Baby Food – Is Homemade Healthier?

Baby Food – Is Homemade Healthier?

Babies who get homemade food may learn to like a wider variety of food types and be leaner than infants who eat store-bought products.

In a current study, published in the International Journal of Obesity, researchers examined whether the source of food – homemade or commercial – influences variety, infant growth and weight. They found babies who only ate homemade foods had more diverse diets earlier in life and lower body fat mass when they were 1 year and 3 years old.

The impotence of this study is that it highlights the importance of incorporating variety into a child’s diet. Homemade food is not as consistent as processed foods, that are made to a consistent standard. Food preferences begin early in life, are likely to persist and are difficult to change in adulthood. Providing appropriate food choices during the complementary feeding period is of importance to facilitate food acceptance and ensure healthy growth and development.

Previous research suggests that commercially produced baby food can contain high amounts of sodium and sugar and be of a consistent texture and appearance that may limit children’s acceptance of new foods with different textures. Homemade foods, by contrast, can provide a broader range of flavours and textures that might encourage children to eat a wider variety of things as they get older.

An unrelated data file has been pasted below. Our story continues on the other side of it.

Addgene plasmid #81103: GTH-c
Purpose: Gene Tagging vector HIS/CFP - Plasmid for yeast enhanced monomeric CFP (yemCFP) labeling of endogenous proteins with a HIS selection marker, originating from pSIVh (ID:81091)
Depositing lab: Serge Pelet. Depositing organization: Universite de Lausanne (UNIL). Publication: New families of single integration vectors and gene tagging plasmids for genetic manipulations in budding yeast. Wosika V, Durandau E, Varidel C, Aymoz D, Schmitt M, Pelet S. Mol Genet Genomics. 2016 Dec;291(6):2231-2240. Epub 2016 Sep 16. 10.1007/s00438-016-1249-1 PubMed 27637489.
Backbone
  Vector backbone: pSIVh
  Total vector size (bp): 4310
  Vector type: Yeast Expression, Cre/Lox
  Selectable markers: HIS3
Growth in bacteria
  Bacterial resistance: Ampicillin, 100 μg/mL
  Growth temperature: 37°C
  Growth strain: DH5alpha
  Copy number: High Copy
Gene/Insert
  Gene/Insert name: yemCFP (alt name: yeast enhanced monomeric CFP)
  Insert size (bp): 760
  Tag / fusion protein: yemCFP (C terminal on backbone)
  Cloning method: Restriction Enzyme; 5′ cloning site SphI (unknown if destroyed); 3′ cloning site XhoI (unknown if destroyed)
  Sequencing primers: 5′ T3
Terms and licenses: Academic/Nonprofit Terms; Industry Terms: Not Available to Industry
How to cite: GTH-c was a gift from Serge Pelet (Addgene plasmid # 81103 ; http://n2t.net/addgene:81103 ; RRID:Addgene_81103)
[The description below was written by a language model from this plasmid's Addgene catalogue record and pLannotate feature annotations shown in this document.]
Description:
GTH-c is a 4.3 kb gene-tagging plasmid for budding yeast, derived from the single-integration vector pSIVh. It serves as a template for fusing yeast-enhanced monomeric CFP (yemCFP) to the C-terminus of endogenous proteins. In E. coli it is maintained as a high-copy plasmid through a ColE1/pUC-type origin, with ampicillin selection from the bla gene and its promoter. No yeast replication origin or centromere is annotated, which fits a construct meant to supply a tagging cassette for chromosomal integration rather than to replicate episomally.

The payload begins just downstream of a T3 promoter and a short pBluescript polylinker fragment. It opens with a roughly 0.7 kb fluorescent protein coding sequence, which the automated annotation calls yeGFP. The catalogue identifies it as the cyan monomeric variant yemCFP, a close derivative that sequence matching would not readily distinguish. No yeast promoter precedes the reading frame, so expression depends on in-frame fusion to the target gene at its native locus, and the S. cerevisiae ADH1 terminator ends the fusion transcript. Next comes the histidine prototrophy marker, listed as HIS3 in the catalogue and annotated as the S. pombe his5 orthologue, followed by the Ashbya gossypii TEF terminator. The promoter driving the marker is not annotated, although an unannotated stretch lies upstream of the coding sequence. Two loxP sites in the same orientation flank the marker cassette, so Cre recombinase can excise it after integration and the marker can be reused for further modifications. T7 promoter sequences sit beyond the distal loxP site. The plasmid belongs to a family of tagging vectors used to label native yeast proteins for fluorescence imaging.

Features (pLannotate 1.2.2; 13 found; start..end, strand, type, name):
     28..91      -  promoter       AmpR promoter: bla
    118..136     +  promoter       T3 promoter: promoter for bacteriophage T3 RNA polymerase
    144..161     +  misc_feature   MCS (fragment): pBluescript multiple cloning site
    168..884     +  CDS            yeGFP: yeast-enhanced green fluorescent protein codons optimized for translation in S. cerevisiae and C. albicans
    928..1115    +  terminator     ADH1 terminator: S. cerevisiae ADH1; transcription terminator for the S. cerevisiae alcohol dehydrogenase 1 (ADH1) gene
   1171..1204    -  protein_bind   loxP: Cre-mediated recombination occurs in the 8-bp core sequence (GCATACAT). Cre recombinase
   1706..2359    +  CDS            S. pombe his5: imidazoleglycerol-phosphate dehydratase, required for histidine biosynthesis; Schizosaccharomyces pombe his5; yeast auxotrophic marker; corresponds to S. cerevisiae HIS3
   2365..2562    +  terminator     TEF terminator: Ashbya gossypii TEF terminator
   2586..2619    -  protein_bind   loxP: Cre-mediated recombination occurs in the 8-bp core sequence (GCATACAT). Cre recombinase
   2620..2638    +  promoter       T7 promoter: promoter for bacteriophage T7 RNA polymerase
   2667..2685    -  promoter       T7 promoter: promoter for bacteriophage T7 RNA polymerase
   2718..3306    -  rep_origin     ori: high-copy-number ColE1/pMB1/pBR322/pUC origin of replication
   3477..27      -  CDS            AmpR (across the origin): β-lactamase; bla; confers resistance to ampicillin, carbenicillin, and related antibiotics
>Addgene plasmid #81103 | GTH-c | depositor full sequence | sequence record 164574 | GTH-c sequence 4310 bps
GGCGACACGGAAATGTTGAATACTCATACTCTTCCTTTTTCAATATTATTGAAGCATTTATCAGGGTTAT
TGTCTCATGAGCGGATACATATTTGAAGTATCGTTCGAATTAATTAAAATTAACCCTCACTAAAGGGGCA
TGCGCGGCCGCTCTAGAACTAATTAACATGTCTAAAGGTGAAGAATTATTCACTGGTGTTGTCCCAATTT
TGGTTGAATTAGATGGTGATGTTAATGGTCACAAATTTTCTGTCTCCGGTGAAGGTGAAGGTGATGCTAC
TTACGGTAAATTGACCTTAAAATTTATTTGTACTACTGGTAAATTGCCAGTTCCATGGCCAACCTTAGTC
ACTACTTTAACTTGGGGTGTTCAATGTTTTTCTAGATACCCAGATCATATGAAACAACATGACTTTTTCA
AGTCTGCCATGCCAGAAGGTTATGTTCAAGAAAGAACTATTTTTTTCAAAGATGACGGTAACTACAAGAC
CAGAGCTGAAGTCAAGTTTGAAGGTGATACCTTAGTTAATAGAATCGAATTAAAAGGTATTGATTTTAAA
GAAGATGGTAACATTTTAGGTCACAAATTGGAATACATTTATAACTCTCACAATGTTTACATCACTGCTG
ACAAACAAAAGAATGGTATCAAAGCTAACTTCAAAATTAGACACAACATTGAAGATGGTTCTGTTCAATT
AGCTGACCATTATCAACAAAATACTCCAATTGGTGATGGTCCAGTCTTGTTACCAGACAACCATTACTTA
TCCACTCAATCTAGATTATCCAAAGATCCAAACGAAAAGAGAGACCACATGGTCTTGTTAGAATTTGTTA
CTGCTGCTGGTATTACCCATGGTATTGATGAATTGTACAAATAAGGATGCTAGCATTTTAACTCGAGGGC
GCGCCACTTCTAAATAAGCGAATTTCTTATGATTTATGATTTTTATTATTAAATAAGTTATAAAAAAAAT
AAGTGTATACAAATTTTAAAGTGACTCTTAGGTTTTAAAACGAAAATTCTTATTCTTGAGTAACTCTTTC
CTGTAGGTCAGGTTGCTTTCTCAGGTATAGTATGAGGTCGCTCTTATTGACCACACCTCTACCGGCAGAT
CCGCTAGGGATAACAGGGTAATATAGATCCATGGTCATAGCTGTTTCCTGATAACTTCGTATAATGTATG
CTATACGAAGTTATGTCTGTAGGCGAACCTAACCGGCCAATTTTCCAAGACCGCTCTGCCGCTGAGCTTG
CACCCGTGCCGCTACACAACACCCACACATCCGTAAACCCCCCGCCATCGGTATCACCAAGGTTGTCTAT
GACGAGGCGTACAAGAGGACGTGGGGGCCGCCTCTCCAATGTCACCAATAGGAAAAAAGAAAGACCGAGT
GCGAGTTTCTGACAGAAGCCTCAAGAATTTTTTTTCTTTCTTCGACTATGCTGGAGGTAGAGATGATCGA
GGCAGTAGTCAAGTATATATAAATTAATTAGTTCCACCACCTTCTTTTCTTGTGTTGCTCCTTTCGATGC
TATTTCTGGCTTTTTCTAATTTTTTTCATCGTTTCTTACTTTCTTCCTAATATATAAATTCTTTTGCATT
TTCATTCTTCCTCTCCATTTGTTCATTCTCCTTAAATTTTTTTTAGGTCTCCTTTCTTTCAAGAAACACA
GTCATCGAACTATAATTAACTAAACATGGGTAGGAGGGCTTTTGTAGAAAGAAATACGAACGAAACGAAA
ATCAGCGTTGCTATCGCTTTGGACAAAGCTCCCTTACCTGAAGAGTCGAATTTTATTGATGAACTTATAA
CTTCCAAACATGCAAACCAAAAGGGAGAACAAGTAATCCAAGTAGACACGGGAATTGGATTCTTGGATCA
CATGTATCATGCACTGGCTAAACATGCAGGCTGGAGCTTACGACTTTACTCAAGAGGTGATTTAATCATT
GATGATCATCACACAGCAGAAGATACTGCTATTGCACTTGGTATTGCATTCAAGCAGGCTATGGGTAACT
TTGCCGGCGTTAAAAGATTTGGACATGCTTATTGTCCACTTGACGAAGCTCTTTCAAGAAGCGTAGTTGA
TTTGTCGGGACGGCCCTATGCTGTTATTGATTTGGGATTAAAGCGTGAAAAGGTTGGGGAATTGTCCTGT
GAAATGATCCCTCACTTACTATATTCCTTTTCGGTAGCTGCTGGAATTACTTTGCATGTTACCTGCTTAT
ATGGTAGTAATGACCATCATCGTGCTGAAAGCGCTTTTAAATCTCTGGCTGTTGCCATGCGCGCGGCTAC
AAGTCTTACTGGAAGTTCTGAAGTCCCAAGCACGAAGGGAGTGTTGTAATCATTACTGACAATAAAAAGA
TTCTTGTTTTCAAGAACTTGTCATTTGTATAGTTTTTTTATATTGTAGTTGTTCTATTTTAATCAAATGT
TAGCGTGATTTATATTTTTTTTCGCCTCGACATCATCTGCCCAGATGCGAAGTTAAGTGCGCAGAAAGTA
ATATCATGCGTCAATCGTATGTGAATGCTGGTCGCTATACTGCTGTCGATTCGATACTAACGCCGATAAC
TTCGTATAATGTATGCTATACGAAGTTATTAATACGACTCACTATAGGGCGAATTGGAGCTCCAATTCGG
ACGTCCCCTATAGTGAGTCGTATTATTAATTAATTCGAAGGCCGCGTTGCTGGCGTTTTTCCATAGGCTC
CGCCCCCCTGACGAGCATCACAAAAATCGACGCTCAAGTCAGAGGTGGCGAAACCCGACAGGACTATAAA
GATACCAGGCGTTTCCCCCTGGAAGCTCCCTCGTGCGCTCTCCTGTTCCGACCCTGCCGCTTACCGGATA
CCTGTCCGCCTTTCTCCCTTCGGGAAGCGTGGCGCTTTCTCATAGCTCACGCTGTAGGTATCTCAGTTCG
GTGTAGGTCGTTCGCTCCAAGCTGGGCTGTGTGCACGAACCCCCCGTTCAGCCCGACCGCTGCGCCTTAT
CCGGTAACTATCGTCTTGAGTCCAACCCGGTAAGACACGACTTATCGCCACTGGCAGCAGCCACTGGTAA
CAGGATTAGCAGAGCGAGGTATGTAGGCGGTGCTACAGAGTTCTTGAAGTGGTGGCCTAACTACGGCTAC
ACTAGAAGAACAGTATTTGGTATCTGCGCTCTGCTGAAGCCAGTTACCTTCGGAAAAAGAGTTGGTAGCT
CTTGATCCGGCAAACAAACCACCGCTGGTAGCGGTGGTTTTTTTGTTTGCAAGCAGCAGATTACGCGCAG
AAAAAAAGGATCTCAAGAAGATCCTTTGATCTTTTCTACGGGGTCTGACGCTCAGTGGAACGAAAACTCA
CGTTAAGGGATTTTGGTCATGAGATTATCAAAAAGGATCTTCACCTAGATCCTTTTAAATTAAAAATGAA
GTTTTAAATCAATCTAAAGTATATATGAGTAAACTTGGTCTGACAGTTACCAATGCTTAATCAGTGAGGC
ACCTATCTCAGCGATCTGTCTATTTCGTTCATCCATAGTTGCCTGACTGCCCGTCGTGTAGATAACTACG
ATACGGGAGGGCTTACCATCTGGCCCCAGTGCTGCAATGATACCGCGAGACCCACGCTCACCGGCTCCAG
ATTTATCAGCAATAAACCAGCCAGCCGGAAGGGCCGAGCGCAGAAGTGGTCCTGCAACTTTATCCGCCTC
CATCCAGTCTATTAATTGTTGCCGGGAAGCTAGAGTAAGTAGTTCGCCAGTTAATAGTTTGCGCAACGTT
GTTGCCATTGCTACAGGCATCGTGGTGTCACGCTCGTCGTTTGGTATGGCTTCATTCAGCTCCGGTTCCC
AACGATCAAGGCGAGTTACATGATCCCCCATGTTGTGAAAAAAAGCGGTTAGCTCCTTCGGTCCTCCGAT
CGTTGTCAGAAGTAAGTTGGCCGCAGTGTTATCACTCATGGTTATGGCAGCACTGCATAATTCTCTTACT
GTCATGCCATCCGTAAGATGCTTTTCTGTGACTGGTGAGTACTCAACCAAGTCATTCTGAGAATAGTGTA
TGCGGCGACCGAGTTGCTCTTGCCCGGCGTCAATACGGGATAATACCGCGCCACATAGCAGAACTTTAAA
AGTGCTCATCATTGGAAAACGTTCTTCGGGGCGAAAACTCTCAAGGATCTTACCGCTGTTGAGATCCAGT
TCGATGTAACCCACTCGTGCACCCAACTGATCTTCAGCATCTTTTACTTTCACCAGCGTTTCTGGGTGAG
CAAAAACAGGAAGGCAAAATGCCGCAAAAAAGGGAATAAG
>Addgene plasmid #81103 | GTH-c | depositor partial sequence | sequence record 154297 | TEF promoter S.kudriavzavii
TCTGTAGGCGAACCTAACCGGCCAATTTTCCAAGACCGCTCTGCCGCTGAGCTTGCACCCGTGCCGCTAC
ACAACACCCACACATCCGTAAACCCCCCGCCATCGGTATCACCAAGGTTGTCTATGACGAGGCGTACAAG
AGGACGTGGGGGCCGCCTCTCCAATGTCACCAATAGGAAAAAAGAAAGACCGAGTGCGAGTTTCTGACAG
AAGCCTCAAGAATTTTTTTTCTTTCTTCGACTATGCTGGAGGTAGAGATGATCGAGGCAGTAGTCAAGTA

For the current study, researchers examined dietary data on 65 infants and assessments of body fat from exams when infants were 6, 9, 12 and 36 months old.

By 9 months of age, 14 babies, or 22 percent, had exclusively received homemade food and another 14 infants ate only commercially produced food. Most babies got a combination of both types of food. There weren’t any differences in the babies’ lengths or how much they weighed for their age based on what the infants ate. Calorie and nutrient intakes also didn’t differ by group over time.

However, when researchers scored babies’ diets based on how many of seven different food groups they consumed, the infants getting only homemade food achieved scores almost a full point higher than babies getting only commercially produced foods.

At one year of age, babies who ate only homemade food had a lower percentage of body fat than the other infants in the study.

The study authors concluded “”Although the observed association cannot confirm a cause and effect relationship, parents should be informed about the provision of home-prepared meat, fruit and vegetables during a baby’s transition to solid food is linked with increased diet diversity in the first year of life.”